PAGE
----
Anatomy Of A Photo: The Last Chance Saloon
Bicycle racing is a strange beast. Some races are over before they’re even a third completed, any mystery of a victor negated by methodical displays of team riding and tactical strangulation of opponents. Other races are so hard to pick that to even attempt to is committing VSP suicide; yet still we pick. For three weeks out of the year, racing in France can be pretty predictable, yet for one day of the year it’s the most exciting time on the calendar. We don’t know who’s going to win that race until the end. Sure there are favorites, but those favorites can’t just sit there and control proceedings for six hours, let alone for three weeks. That’s the beauty of Spring Classic racing.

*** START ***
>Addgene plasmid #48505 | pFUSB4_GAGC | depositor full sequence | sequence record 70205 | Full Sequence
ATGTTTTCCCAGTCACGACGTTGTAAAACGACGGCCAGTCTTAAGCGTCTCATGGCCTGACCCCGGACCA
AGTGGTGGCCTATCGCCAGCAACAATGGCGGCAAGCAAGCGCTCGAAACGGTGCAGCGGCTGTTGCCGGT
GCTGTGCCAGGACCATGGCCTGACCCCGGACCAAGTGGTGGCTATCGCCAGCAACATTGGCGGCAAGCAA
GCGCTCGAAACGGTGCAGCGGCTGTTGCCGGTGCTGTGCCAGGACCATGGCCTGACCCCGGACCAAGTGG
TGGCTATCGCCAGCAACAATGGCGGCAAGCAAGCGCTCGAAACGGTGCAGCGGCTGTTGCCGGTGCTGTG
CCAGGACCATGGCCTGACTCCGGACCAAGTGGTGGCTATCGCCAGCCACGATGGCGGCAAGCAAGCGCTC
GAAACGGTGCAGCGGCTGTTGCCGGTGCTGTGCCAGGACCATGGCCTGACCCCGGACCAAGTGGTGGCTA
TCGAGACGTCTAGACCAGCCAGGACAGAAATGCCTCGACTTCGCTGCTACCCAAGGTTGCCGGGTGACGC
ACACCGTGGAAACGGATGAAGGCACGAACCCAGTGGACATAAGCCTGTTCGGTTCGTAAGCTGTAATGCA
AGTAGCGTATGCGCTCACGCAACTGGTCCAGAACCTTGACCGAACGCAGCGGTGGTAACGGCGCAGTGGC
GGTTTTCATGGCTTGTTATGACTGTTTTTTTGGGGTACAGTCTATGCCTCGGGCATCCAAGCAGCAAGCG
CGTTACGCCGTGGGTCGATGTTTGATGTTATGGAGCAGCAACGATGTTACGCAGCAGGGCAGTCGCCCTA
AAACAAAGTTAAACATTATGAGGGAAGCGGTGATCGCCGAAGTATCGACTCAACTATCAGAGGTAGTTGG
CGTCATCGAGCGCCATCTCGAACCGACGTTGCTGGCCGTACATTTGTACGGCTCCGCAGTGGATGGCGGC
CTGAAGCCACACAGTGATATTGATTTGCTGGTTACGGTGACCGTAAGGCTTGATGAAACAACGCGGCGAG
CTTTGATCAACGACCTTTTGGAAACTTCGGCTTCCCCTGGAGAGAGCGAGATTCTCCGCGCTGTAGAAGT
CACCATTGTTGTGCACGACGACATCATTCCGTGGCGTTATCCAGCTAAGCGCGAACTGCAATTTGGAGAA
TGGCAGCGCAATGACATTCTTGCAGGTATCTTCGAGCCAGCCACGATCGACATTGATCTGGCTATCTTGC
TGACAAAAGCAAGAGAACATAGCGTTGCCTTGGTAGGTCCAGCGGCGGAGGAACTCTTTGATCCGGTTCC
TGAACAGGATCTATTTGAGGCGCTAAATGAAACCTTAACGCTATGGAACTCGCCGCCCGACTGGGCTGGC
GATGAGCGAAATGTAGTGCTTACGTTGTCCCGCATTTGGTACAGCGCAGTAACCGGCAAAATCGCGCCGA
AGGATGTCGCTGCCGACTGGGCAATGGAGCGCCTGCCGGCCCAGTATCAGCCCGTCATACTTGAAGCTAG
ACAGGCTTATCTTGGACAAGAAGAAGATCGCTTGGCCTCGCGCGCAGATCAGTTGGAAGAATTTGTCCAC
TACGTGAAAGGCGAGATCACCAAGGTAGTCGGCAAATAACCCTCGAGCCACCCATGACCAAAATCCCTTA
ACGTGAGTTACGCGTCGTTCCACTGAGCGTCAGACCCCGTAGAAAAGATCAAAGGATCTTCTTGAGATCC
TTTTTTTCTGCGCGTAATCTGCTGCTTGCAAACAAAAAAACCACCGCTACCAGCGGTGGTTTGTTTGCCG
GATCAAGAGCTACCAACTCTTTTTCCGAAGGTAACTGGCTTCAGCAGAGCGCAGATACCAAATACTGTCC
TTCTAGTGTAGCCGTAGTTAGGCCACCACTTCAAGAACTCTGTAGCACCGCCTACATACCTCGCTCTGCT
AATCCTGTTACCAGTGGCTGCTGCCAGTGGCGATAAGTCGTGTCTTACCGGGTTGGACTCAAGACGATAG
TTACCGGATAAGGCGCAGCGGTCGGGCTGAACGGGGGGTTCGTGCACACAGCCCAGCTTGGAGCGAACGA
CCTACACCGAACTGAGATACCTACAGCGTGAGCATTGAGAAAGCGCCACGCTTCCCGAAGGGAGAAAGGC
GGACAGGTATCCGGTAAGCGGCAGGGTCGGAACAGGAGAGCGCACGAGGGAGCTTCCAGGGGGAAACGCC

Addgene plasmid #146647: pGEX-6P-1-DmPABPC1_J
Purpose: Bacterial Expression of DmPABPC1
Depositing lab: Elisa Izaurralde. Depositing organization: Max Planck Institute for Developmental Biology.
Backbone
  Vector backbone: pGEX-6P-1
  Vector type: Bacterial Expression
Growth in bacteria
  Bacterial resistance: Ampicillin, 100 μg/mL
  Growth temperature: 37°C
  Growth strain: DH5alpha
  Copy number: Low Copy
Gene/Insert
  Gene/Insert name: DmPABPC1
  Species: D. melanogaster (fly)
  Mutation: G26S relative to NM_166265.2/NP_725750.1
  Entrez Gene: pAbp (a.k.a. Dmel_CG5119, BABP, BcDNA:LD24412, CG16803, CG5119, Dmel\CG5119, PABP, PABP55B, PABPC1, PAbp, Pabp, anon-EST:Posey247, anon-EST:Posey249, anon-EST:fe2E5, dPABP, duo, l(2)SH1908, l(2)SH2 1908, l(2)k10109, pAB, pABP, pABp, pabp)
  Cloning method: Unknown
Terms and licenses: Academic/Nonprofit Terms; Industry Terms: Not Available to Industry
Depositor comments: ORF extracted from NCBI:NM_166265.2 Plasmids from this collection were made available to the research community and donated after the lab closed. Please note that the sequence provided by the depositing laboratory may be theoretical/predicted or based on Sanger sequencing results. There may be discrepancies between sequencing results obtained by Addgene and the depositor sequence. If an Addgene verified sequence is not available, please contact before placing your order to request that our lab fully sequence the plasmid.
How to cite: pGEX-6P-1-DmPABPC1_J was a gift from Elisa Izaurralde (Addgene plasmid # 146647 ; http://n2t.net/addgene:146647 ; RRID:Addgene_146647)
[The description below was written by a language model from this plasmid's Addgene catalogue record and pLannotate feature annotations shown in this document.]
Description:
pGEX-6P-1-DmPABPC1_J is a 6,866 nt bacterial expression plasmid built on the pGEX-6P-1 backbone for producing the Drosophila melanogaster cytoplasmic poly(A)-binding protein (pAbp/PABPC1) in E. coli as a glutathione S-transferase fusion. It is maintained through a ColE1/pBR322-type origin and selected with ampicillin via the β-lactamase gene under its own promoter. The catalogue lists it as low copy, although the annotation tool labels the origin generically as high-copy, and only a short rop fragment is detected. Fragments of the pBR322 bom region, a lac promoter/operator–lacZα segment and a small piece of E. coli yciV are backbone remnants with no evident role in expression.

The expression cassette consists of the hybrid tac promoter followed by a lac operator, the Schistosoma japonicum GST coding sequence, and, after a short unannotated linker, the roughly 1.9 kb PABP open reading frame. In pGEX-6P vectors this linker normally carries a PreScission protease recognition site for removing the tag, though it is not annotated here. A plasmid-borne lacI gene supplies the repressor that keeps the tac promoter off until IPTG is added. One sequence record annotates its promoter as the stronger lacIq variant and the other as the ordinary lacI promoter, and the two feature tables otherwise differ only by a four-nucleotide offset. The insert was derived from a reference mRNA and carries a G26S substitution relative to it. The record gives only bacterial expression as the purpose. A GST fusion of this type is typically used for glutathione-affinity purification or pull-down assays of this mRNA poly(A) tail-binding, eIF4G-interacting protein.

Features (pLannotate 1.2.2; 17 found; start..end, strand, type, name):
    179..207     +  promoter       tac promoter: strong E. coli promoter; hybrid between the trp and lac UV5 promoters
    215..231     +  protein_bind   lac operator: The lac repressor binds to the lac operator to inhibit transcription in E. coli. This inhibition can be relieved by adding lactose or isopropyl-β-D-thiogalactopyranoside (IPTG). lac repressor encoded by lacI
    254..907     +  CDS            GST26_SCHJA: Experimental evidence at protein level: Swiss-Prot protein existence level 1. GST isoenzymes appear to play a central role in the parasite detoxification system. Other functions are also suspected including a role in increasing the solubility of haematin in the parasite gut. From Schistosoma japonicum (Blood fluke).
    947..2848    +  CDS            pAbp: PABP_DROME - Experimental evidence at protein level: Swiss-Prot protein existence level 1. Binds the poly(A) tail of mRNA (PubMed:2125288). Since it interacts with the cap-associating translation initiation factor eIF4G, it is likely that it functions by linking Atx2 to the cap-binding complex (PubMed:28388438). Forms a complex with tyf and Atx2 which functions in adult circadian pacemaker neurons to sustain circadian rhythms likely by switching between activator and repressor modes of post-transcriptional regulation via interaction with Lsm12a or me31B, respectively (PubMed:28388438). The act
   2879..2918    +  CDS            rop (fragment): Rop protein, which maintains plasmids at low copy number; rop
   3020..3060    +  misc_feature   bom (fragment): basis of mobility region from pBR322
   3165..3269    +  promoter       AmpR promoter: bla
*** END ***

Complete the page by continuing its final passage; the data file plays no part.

This hill, if you can call it a hill, more like a false flat, a little ramp, a gentle bump, is likely the final opportunity for he not wanting to contest a sprint, to get away and solo in, if any previous attacks on the cobbles haven’t stuck… this is the puncheur’s, the rouleur’s, last chance saloon. The better sprinter will wait until the very last moment to pounce upon his weakened prey, like a dentist on the savannah.
I don’t know who these two 80s studs are, actually, but I would hazard a guess that Monsieur Yellow is probably the lesser sprinter, especially if the knotted guns of M 101 are any indicator. Maybe the attack stuck, and M Yellow got to cruise to the line without stress, and blew kisses to the adoring masses, soaking it all in. Maybe 101 hung on for grim life on the last kilometres of the nondescript, straight road and came around late, winning by millimetres.
I really don’t know. And that’s how I like my racing.